IMH to conduct second study on dementia and depression among elderly

Data from the latest study will used to guide future policies and resource planning to better prepare for an ageing population. ST PHOTO: CHONG JUN LIANG

SINGAPORE - A new study will be done to track dementia and depression among those aged 60 and above, with the results used to guide future policies and resource planning to better prepare for an ageing population. 

It will be the second such study done by the Institute of Mental Health (IMH). The first one, conducted in 2013, found that one in 10 adults aged 60 and above had dementia, while one in 27 had depression. 

The latest research will also look at caregiver burden, the proportion of people who do not receive treatment, healthcare utilisation and the cost of the disorders.

The collection of data for the Well-being of the Singapore Elderly study, which is funded by the Ministry of Health (MOH), will begin this month and continue until July 2023, said IMH in a press release on Tuesday (March 1).

A total of 6,000 participants are expected to be involved. Of these, 3,000 will be the elderly, while the other half will comprise family members and caregivers nominated by elderly participants.

One-third of the elderly participants will be from the first study in 2013. The earlier study involved about 2,500 seniors and 2,400 caregivers.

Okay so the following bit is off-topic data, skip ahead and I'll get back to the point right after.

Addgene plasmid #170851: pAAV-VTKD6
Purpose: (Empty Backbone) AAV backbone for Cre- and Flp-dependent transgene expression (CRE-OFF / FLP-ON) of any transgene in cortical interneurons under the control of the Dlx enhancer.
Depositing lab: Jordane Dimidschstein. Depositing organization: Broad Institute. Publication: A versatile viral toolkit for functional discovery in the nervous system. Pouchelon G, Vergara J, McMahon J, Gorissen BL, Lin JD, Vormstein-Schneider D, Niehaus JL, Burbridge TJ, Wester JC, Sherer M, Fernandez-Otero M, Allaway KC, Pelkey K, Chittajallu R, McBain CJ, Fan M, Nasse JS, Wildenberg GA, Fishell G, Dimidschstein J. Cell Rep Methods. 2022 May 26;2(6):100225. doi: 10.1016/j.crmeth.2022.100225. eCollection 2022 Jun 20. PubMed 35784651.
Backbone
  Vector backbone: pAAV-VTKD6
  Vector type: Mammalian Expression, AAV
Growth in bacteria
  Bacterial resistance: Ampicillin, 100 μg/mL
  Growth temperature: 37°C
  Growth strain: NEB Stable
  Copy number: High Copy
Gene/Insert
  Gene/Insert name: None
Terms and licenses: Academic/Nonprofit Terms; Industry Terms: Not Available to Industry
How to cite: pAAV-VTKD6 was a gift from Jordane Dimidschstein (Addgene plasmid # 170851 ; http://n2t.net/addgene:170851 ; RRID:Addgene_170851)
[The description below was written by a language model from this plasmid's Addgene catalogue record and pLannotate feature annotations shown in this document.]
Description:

The multidisciplinary research team involved in the latest study is led by Professor Chong Siow Ann, senior consultant at IMH, and Associate Professor Mythily Subramaniam, assistant chairman of IMH's medical board (research).

The team includes clinicians and experts from IMH, MOH, Changi General Hospital, National University of Singapore, King's College London, and Greenwich University in London.

Prof Chong said that dementia and depression are common afflictions in the elderly and each has a complex interaction with the other.

"As our population ages, the number of elderly with both these conditions would also increase, with inevitable consequences on healthcare costs and quality of life. This would mean a greater burden of care, loss of economic productivity, and distress and suffering among those affected and their family members as well," he said.

He added that the study would also give insights on the impact of the Covid-19 pandemic on the elderly.

Dr Ng Li Ling, senior consultant at the department of psychological medicine in Changi General Hospital, said that the issues identified in the first study, such as the treatment gap and care burden of dementia, are a deep concern for Singapore's ageing population.

"Caring for people with dementia during the pandemic has increased the complexity of the situation, and added stress on caregivers. I believe that the second study is a step towards strengthening the network of services to improve the health and quality of life of both older adults and their caregivers," she added.